HOLLYWOOD—I love awards season people and I will tell you why: great movies tend to be showcased! December is that month that sees the kick-off of those small indie flicks that flood movie theaters that most Americans would never see on a given day. One of those movies would be “Fences” starring two-time Oscar-winner Denzel Washington and two-time Oscar nominee Viola Davis. Now it’s worth noting, the movie is based off of the 1983 play “Fences” by August Wilson that analyzes the struggle of an African-American family in the 1950s.

I’m always a bit skeptical about plays that are adapted to movies because that tendency for things to be overly theatrical comes to light. Washington not only stars in the drama, but also plays the role of director and producer. Washington previously helmed the 2005 flick “Antoine Fisher” and the 2007 flick “The Great Debaters.” However, the one caveat that I can’t shy away from is the fact that the first opening act comes across very stagey for me. Its sensational acting from Washington, but as a spectator I got the sense that I was watching an extended monologue, perhaps because I’m familiar with the play from my academic studies.

The film takes a close analysis at Troy Maxson (Washington) and his wife Rose (Viola Davis). Troy is the man of the house, and he makes sure to echo that authority at every given moment. Davis is exceptionally well at conveying the authority her husband has over her with the slightest facial expressions and body movements that at times convey a sense of dread or fear when her husband arrives home or enters a room.

Troy, who deals with the daily hassle of hauling others trash wants gratitude from his family, his close confidant Bono (Stephen McKinley Henderson) echoes his pal’s frustration. Henderson is superb at delivering comic relief throughout this tense drama. The comedy never appears out of the blue, but serves as a nice transition from one situation to the next.

Troy seems annoyed by his eldest son Lyons (Russell Hornsby), who only stops by on his father’s pay day. He has to grapple with guilt of the mental illness his brother Gabriel (Mykelti Williamson) suffers from as a result of fighting in the war. Not to mention his quest to teach his youngest son Cory (Joven Adepo) the importance of being a man is taxing on our protagonist. Williamson while not a major star of the movie makes the most of the smallest scenes and conveys a sense of strength in a character that not many understand, but as a viewer you want to.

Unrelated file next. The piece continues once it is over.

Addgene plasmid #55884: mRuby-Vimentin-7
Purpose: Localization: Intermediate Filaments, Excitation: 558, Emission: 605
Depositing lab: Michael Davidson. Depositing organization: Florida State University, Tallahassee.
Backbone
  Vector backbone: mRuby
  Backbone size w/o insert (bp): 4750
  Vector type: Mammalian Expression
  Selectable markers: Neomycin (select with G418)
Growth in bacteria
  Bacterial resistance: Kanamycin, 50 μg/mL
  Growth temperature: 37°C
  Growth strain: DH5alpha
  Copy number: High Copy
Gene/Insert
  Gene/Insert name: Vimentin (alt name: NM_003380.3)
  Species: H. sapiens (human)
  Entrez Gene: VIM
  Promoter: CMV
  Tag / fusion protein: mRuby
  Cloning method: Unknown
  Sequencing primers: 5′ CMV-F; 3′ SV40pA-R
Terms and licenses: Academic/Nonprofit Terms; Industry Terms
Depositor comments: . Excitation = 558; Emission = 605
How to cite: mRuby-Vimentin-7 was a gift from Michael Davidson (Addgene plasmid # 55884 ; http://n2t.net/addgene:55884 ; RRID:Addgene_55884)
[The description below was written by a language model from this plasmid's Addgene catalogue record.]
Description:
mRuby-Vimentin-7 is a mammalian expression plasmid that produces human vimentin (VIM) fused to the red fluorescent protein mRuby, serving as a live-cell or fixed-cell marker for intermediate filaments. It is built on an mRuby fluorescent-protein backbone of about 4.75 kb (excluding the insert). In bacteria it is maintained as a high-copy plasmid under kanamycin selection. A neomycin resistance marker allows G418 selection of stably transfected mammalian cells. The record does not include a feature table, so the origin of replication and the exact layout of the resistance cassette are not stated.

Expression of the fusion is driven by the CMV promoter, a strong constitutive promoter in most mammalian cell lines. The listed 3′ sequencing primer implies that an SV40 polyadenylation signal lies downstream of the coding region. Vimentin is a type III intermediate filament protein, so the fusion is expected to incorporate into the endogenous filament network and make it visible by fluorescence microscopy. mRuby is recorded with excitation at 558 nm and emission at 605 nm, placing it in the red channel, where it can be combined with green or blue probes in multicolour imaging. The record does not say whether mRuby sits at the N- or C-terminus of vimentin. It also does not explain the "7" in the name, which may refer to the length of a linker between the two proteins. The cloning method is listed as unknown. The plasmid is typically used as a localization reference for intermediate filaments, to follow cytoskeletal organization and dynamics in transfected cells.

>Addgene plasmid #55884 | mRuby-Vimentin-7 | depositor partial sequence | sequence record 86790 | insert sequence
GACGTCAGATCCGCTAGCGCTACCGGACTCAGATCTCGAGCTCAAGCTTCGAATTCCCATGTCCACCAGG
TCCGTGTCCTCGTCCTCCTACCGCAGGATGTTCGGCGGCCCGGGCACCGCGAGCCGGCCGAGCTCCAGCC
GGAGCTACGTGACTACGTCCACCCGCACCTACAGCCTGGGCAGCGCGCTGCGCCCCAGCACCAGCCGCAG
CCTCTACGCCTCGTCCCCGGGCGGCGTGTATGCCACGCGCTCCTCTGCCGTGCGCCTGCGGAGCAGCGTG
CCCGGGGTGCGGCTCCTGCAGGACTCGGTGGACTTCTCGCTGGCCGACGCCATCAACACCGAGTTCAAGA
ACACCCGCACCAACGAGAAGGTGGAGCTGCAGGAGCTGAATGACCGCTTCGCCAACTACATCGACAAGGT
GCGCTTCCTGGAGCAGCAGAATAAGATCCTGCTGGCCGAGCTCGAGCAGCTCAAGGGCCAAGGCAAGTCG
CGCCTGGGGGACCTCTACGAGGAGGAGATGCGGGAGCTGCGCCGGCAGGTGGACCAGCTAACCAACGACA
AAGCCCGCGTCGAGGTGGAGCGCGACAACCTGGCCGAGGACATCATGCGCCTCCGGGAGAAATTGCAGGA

Cory has the same athletic drive his father once possessed, although Troy’s quest to be a baseball star were dashed not by his talent, but his constant complaints that he was playing a sport dominated by Whites not welcoming of Blacks. Troy’s failure to see the potential his son possesses causes a rift between father and son, which seems rooted in jealously not from a parent hoping to get their child to focus on education.

The friction between father and son is so powerful that any man can recollect similar dynamics in their relationship with their father; the good, the bad and perhaps the downright ugly. What plays well for “Fences” is the level of sophistication and powerful acting from Washington and Davis. Troy is a very flawed character, and Washington plays to those strengths and weaknesses in the narrative, where the audience sees glimmer of hope from a character, but at the same time moments of disgust that forces one to acknowledge that no human being is perfect.

Davis has a slow build up to that climatic moment that has been teased in trailers and TV spots. It is the quintessential moment that I like to call the ‘Oscar moment.’ It is so powerful, so riveting, it could earn the actress that long-awaited Oscar that has eluded her in the past. Its powerful acting, and seeing Washington and Davis go toe-to-toe as husband and wife is gripping.

Adepo is a fine actor able to hold his own on the big screen with Washington during the big climax between father and son that will have audiences clamoring to their seats wondering the outcome. “Fences,” while it has a few hiccups in the narrative that starts of slightly stagey, finds its footing to a narrative that is identifiable of American life. The struggles of balancing work, family, finances, love, jealously, mental illness and adversity is  a bit much for anyone to deal with in life.

Regardless of your skin color or economic status “Fences” will delve deep into one’s psyche. This is a movie that is a testament that top-notch acting can drive a narrative and enhance the supporting roles of those in their presence.